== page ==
Thursday, February 9, 2012

The “L Word"

(c) iStockPhoto
As part of my consulting work, I recently had a wonderful experience where I got to meet with the “Vision Group” of a forward looking academic library.  Their Director had charged them to come up with some ideas about where the future of librarianship, and therefore the library, should take them.   In meeting with me, they’d prepared a number of well thought out questions, some of which I’ll make use of in later posts.  Today I want to take on their question about the “L Word”, which of course refers to their concern about the appropriateness and the desirability of continuing the use of the word “library” in describing who they are and what they do.

I’ll admit that over the years, I’ve swung back and forth in this debate like the pendulum on a clock.  However, with years of experience in both librarianship and marketing/promotion now behind me, I’m firmly in the corner of continued usage –- provided, we redefine what it means.   Here is my thinking:
  1. Using words like “information” or “knowledge” in the description of our profession will quickly result in us being lumped into a stew of job descriptions and understanding where it will be hard to distinguish the unique ingredients that are our value-add.  Just think about all the variations of job titles we hear with regard to “Information Technology” jobs or “Knowledge Management” jobs.  No, “library” still has strong and unique identification, even if it is currently problematic for us.  Let’s examine that problem next.

  2. “Library” has, in all too many minds, become identified with “books” and that's a problem.   OCLC’s Perceptions 2010 report verified this when it stated: “Americans… believe -- overwhelmingly – that libraries equal books.” Furthermore, they stated it was an even stronger brand identification in 2010 than it was in 2005.  The report concludes that librarians should “Embrace the brand. Extend the experience.  Connect the dots.”  Perhaps.  However, I fear that means we’ll move away from it all together too slowly.  In my mind, and certainly in the minds of our users, books are but ONE vehicle out of many, that we use to communicate our vast warehouses of information and knowledge to our members.  As librarians, we’re coming from way behind in brand identification and embracing books is to continue to embrace the past.   We should be actively working to help people understand that:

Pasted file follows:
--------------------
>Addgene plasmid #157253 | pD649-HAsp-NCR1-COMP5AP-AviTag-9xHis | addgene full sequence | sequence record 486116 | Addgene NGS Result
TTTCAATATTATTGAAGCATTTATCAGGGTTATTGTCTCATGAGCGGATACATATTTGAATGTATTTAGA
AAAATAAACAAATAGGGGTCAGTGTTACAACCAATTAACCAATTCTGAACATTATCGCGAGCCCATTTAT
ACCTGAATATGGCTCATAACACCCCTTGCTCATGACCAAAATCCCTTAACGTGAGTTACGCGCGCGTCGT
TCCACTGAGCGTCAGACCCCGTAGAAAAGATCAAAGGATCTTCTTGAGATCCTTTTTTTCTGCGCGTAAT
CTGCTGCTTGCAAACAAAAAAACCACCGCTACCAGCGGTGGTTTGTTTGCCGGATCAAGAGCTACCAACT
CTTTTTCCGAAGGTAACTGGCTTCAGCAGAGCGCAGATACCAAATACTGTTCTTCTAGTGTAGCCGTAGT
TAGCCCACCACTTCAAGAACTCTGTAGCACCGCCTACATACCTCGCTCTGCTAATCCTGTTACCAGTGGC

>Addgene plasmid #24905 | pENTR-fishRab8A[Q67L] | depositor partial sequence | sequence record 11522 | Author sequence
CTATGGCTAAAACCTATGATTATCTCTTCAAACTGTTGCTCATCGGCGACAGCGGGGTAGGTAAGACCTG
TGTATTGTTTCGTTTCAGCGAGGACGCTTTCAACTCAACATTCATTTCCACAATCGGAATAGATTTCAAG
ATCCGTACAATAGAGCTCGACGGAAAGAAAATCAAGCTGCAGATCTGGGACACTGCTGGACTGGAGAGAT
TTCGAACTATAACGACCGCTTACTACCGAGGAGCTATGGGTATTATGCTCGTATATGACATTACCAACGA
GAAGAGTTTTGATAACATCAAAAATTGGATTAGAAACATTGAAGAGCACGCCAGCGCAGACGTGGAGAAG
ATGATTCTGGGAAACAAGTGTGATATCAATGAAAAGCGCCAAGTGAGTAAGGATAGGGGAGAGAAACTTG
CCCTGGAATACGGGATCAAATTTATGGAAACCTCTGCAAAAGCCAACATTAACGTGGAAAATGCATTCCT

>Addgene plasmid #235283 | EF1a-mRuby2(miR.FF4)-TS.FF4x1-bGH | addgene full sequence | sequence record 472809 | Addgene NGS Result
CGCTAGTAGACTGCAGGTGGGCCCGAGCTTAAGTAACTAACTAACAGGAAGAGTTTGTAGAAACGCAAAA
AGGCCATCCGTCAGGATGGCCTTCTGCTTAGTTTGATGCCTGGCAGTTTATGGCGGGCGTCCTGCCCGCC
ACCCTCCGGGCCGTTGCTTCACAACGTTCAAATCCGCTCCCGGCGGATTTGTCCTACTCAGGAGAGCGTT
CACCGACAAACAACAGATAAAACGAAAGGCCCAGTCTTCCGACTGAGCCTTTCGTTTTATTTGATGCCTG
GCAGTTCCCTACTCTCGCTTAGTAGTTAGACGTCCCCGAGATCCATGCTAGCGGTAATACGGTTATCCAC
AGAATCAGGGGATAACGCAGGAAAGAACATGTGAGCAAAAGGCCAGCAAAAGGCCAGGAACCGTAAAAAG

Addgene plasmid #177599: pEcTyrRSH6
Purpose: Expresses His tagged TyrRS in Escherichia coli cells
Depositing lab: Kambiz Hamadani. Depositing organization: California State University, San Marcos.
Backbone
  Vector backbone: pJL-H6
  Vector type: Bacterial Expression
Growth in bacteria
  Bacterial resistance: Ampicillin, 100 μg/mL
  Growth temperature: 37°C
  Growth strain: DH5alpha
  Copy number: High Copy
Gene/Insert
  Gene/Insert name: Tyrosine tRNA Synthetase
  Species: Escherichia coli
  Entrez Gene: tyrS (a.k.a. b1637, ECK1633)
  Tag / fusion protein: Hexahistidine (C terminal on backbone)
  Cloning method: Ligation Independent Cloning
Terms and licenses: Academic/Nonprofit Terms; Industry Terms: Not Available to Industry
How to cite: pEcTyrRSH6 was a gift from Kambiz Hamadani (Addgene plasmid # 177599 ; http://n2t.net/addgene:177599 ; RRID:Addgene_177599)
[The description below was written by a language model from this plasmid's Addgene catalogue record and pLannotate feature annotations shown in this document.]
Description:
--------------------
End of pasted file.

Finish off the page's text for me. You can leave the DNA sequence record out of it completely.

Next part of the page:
• Libraries represent the best information and knowledge available (Unbiased information/knowledge that is authoritative, appropriate, authenticated and given with context).  That library represents, just like an Olympic pole-vaulter, information that has cleared a high bar in order to be included in the information we provide access to.  This is a unique value for our members.
    • Librarians endeavor to provide information/knowledge in a variety of packages (visual, textual, auditory and tactile), which we do in order to facilitate the members’ ability to consume and use it in a way that is most useful for them. 
    • With member support of their libraries, librarianship is hard at work to ensure the above is provided to them anytime, anyplace on any device of their choosing.
    • Librarianship, by definition, implies some level of subject knowledge across all of human knowledge.  We can help our members to find alternative viewpoints, other places where knowledge intersects and has unknown, but potentially high, value and where informed and intelligent discussions can be found, held and encouraged to broaden the knowledge.
    • Finally, librarianship is about helping create new knowledge, using existing knowledge and information as the springboard.  We provide access to that high quality information and increasingly we should be providing access to tools to facilitate members creating new knowledge for themselves and others. 

So, yes – we should continue to use the term “librarian” proudly.   What we should not do is to continue the past trends of letting the “L words” languish.   Look at your physical building; look at your virtual presence; look at how you and your team interact with the members of the library.  

Are all those things/activities conveying, underscoring and driving home the value-add to information that librarianship represents?  If not, it is time to fix it.  I’m seriously hoping that the next OCLC Perceptions Report will show we’ve succeeded in this task.